Friday, August 10, 2007

19 Years and the NHL Hasn't Changed One Bit

Mike Ridewood/AP

Well, it seems like exactly everyone has felt the need to write a post about the 1988 trade of Wayne Gretzky to Los Angeles. In doing so, everyone also feels the need to beat to death the keen (and I do mean keen) observation that another huge superstar, David Beckham, is making a mildly similar high profile move to LA.

Catch the sarcasm yet?

I'm really not sure what all the hubbub is about. It's been 19 years since this enormous event. Not 10, 20, 25 or some other nice, round number that obligates us to celebrate some contrived, over hyped anniversary.

It's kind of like when Tom Glavine got his 300th win this weekend. It's just a number that people hype up and, at the end of the day, doesn't really matter much. Yes, it is a great celebration of a man who has had a hell of a career, but in the grand scheme of his career, isn't a significant game in the least. But I digress to the more pressing matter at hand.

Ah, yes. It's the 19th anniversary of the Edmonton Oilers trading Wayne Gretzky to the Los Angeles Kings. It's the trade that should have turned LA into a team that would steamroll the West, but instead left them with one Western Conference title Clarence Campbell Conference title to show for three first round picks and 7 1/2 years of service from the greatest player to ever play the game.

From an Oilers perspective, the trade was one of the worst in history (or just one of the worst I can think of) and foreshadowed the small market problems that would escalate in the years following the trade. I'll spare you the details -- you can find them here if you like -- but the trade essentially turned out to be the greatest player ever, a goon (McSorley) and a mediocre veteran (Krushelnyski) getting sent to Los Angeles for $15 million dollars, a young guy who had one great season (Carson), Martin Gelinas and three first rounders who, oh by the way, turned out to be entirely worthless save for Martin Rucinsky. Despite the fact that Gretzky didn't add to his Stanley Cup total during his stay in LA, and Edmonton won in 1990 despite his absence, it was still one of the most lopsided trades in NHL history.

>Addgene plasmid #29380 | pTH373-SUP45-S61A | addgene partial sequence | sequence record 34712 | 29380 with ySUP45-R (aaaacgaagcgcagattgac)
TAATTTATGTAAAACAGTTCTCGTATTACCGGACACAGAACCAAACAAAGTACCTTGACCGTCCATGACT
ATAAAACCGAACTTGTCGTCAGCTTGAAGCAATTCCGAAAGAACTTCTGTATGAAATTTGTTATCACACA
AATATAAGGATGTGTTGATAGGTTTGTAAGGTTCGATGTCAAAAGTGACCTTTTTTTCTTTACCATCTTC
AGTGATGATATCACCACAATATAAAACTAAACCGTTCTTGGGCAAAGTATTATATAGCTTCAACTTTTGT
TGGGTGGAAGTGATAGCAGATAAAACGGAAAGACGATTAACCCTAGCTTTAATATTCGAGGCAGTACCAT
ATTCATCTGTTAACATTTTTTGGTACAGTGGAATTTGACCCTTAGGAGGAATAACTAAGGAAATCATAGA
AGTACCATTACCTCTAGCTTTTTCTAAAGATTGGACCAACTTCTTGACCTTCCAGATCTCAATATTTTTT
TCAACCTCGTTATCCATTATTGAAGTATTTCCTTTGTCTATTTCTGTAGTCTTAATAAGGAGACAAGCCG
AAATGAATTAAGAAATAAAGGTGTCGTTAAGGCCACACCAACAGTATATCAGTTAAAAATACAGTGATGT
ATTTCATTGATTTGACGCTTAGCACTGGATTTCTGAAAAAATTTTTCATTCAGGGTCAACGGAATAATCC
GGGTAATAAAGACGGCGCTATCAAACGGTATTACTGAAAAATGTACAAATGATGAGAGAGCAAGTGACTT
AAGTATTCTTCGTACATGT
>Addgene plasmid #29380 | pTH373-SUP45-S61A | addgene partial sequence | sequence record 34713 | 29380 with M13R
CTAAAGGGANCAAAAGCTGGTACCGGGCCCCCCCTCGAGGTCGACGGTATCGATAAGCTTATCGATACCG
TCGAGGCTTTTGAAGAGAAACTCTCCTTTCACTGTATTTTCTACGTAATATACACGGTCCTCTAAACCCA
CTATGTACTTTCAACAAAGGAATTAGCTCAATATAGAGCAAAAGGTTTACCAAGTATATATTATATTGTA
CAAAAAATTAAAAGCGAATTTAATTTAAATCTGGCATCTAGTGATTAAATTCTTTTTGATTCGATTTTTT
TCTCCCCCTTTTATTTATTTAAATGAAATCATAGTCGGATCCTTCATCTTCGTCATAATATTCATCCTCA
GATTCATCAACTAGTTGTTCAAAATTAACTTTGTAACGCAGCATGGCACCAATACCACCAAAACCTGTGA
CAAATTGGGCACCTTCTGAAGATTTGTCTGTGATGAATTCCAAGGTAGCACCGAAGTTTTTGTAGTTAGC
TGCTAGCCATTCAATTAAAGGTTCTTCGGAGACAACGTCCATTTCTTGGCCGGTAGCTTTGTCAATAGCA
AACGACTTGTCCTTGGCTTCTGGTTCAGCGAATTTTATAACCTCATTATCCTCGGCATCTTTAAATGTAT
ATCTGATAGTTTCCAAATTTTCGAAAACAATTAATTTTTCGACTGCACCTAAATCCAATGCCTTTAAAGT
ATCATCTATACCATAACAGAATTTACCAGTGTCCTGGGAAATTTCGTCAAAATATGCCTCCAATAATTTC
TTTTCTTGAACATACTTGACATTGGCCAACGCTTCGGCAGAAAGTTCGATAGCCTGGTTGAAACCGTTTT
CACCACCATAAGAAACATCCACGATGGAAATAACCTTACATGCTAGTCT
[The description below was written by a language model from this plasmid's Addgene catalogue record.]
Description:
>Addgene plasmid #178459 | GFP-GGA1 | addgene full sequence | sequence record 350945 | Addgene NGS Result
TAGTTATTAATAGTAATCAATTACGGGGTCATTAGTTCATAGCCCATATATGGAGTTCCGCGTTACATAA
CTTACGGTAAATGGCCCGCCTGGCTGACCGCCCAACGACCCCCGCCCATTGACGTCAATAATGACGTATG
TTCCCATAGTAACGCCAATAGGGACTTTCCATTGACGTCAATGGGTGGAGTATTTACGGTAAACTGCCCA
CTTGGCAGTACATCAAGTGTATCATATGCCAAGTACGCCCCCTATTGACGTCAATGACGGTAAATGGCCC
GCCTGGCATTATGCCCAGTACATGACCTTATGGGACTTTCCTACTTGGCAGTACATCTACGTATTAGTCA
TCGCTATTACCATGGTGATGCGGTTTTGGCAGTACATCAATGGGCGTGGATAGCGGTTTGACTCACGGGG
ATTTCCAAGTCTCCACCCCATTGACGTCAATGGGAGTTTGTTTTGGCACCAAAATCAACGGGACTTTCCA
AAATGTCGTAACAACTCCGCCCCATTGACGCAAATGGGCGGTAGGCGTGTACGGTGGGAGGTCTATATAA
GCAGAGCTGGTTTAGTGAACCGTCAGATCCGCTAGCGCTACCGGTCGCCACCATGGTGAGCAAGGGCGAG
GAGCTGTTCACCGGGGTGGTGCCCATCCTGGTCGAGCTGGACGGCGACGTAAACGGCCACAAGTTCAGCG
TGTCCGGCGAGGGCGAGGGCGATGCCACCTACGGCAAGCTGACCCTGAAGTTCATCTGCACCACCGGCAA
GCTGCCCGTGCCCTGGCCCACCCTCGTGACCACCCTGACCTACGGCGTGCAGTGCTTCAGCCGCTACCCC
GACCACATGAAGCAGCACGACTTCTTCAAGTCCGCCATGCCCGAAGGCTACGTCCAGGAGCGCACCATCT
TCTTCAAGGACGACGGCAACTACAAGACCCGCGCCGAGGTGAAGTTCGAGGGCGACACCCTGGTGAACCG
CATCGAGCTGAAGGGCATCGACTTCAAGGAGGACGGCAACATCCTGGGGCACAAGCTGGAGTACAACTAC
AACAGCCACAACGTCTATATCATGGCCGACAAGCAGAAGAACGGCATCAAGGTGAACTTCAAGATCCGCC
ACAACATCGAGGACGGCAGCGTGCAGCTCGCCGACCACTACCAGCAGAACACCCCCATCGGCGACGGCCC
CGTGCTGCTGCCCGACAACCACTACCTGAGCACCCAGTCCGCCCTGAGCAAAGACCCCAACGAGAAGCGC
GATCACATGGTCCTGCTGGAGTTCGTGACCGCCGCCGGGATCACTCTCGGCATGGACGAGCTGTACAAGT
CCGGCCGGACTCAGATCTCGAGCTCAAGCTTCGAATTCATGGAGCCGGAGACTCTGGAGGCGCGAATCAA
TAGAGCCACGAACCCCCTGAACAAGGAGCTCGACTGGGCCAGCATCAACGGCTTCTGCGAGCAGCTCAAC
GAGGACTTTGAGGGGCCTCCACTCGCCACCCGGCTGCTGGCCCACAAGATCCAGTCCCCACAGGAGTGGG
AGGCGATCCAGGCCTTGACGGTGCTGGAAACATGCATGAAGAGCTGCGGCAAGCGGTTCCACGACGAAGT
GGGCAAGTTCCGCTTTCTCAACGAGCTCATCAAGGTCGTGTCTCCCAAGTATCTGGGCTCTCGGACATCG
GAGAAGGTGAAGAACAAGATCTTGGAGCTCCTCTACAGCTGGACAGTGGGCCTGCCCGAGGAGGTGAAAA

It's hard to describe the magnitude of the impact that this trade had in the NHL. It was so much more than the greatest player in the game shifting teams. It was America stealing Canada's oldest and most beloved son. It was the large market taking from the small market and giving nothing but a bitch slap in return. Most importantly, it was the beginning an era where the NHL tries to sell itself to America in a fashion more desperate than a cheap whore. Putting the best player in the game in the game's biggest market it the oldest marketing trick in the book, and it may have worked to perfection if it were not for the two lockouts, among other things, that followed. This is an era that has seen the NHL all but turn it's back on Canada to sell itself in America and it all began not with a bang but with a giant fucking meteor of a trade.

The funny thing about all this, and I guess one of the reasons why everyone is reflecting on this trade today, is that the NHL is still trying so desperately to sell hockey in America. 19 years and nothing has changed. Now that's progress.


  1. The only impact of Gretz moving to LA is inspiring the scene in Swingers.

  2. Well, I'd say it was worth it then. And btw, Roenick is a god in that game.